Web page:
Tuesday, 14 November 2006

The beginning - PACS the good.

I though I should start off with a brief look at why PACS is important to Radiology.
Radiology seems to have several limiting factors:
  1. Cost of Radiologists time
  2. Space available from hospital
  3. Film and Development costs
  4. Staff numbers
I believe that PACS will help address these issues in the following ways:
  1. Cost of Radiologists
    With PACS a lot of the mundane work currently placed on the Radiologist is removed. For instance there is no more hanging up the film, hand writing reports (if you still do this), constant interruptions from radiographers coming and going with film, manually looking up patient details in a patient information system, etc. These tasks may seem to be insignificant, but over a period of time they add up to a considerable waste to the most highly paid individuals in the process. These unnecessary tasks can be eliminated in a digital environment by making allowing instant access to imaging and patient information from one unified intuitive interface. This would have the net effect of making Radiologists more productive and theoretically allow a Radiology department to have less Radiologists, or to increase the capacity of the current Radiologists.
  2. Space available in Hospital
    This one is debatable, but with digital equipment your throughput on a machine is supposed to be increased dramatically. A DR system is supposed do the work of up to 3 analog rooms. This can allow considerable space savings. However on the flip side with PACS you will probably need a dedicated server room to house your PACS servers, so this might be more of a one for one pay off.
  3. Film development costs
    The cost of film development is almost eliminated by implementing PACS as you now only distribute images in digital format. This however is once again a payoff as the cost of implementing a DR system and or CR system will ultimately eliminate any savings.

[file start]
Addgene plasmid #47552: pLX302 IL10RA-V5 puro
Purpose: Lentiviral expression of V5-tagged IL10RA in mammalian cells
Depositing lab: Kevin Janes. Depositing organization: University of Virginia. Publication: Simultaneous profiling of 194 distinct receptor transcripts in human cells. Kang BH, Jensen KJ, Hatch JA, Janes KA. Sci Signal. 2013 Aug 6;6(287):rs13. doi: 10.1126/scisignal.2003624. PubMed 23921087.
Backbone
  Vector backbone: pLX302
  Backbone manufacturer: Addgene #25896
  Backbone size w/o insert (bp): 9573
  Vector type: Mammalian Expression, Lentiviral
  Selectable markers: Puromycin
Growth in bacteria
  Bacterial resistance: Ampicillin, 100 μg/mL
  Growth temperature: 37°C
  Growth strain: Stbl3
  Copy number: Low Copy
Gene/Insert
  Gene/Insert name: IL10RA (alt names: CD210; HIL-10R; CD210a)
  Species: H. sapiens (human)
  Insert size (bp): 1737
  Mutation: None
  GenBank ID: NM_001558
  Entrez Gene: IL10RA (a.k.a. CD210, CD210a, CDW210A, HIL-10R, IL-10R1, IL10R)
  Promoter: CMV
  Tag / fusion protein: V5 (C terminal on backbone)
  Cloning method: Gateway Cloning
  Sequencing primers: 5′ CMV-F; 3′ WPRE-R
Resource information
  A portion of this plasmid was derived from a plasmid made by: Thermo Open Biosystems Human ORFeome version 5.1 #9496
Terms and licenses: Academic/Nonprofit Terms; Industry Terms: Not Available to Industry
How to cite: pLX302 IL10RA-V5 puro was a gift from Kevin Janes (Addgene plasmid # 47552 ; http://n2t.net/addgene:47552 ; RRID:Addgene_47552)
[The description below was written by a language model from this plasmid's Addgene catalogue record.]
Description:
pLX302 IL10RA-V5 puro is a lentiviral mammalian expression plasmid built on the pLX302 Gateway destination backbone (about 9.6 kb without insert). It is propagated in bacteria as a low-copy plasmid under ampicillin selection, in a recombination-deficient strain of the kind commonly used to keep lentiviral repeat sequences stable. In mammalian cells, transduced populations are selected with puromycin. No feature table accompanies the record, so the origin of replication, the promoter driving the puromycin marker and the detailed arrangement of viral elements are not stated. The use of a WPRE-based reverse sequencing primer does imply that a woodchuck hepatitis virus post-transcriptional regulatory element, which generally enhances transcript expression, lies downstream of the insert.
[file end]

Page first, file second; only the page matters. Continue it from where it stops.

4. Staff numbers
    The staffing aspect of implementing a PACS system is often one that is very sensitive. I am a firm believer that the dark room staff in an institution will not be eliminated when PACS is introduced. I believe that these staff members can be put to use operating the CR systems and other administrative tasks. However implementing PACS should allow you to reduce staff in future.
There are many other benefits to PACS that I will try an summarize below:
  • Ability to distribute images and reports instantly to external doctors, hospital wards, ER and other doctors.
  • Allows for sharing workload of Radiologists by having a single centralized work list.
  • Minimize resets by allowing software manipulation of images. (i.e. Contrast, Brightness, software shutters, etc.)
  • Instant access to past studies.
  • Speech recognition technology.
  • Enhanced security.
  • Digitization of most paper documentation. (i.e. referral note)
My next post will take a look at some of the darker side of PACS and I hope to investigate some of the bad and ugly when it comes to PACS.